By running specialist physiotherapist, Katharina Schaps.
Runners always ask themselves why injuries occur and where things went wrong. Too often the answer is fairly simple; the running mileage, training intensity or frequency were increased too rapidly for your body to catch up. If you exceed the load your body is able to tolerate, the weakest tissue will eventually become over-loaded, inflamed and painful.
Every individual has a different load capacity which is dependent on past and current training, genetics, diet, hormones, stress, weight, age and kinetic chain*. Muscle weakness and poor dynamic stability through your kinetic chain will expose specific tissues to greater loads. This makes these more vulnerable to injury.
The key to injury prevention is to allow time for adaptation to a specific training load. Every training session, in particular long distance or speed sessions will add stress and trauma to your tissue. Recovery time is therefore vital to allow your body to heal itself. Maintaining a healthy diet, allowing for adequate sleep and reducing mental stress will add to your body’s efficiency to heal. Additionally, maintaining good lower limb and core strength will reduce the likelihood of repetitive strain injuries. See my exercise suggestions here.
When setting a training plan, consider what you do outside of running and how much stress this may place on your body. For example, your weekly gym work out, the occasional squash game with a colleague and even psychological stress at work or home. Also take into consideration how much sleep you get and listen to how tired your body is. Most of us, do not do this enough. This should give you a good indication of your load capacity.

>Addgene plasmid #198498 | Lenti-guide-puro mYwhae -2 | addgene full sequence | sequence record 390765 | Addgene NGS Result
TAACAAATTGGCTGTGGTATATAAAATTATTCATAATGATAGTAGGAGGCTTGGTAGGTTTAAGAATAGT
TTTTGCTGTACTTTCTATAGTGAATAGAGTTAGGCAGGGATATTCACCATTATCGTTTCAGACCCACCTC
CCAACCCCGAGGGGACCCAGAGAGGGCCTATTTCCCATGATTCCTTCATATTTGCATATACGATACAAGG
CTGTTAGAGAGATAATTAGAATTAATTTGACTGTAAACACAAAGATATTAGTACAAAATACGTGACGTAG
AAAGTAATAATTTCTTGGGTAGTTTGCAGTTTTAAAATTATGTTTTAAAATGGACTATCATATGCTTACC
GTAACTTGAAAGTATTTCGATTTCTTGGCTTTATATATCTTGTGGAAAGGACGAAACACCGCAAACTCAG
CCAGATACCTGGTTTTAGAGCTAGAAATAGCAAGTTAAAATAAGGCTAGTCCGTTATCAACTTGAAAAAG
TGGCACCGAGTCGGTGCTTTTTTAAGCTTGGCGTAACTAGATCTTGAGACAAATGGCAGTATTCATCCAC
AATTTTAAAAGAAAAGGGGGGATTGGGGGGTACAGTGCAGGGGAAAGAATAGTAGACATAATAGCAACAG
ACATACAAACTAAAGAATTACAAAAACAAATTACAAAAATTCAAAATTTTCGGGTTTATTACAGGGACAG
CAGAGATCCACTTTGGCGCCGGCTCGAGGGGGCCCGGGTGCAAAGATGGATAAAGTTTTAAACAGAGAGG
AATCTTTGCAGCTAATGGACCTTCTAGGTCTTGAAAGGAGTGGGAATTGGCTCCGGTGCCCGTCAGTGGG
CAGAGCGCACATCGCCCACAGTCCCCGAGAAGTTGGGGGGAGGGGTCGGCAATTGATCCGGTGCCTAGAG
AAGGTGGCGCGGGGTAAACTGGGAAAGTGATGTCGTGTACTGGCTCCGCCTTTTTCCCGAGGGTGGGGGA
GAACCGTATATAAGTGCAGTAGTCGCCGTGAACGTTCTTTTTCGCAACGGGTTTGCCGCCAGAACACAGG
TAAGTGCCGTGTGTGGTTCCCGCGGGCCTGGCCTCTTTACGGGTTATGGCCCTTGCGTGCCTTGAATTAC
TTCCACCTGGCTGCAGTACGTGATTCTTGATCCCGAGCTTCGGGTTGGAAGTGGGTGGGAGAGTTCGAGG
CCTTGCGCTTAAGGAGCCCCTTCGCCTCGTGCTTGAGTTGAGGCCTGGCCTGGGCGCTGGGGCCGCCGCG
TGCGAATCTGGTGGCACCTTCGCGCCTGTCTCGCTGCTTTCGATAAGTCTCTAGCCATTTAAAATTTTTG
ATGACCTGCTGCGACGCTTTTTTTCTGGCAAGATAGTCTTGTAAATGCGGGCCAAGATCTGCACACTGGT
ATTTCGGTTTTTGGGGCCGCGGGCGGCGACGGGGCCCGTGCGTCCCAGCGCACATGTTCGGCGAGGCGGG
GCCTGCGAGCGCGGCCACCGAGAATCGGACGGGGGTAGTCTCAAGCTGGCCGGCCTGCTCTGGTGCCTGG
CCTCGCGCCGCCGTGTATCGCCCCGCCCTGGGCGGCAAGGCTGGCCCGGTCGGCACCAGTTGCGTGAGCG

When making changes to your running regime the load should only ever be increased by one parameter (either the distance, the intensity or the frequency). Particularly, in preparation for long distance events, the general rule of thumb is that your mileage should not be increased by more than 10% per week.
All in all, preventing running injuries is fairly simple. Listen to your body, plan your training sessions according to your load tolerance and introduce changes gradually. With this in mind, injury is less likely to stand in your ‘running’ way, and if it does, we’d be happy to help you out.
If you have any questions or concerns about your running, I offer running assessments and screening for injury prevention. Looking at your running form as well as examining muscle strength, flexibility and stability could improve your technique, efficiency and keep you injury free
*Kinetic chain is the notion that joints and segments of the body have an effect on one another during movement, ie when one is in motion, it creates a chain of events that affects the movement of the neighbouring joints and segments.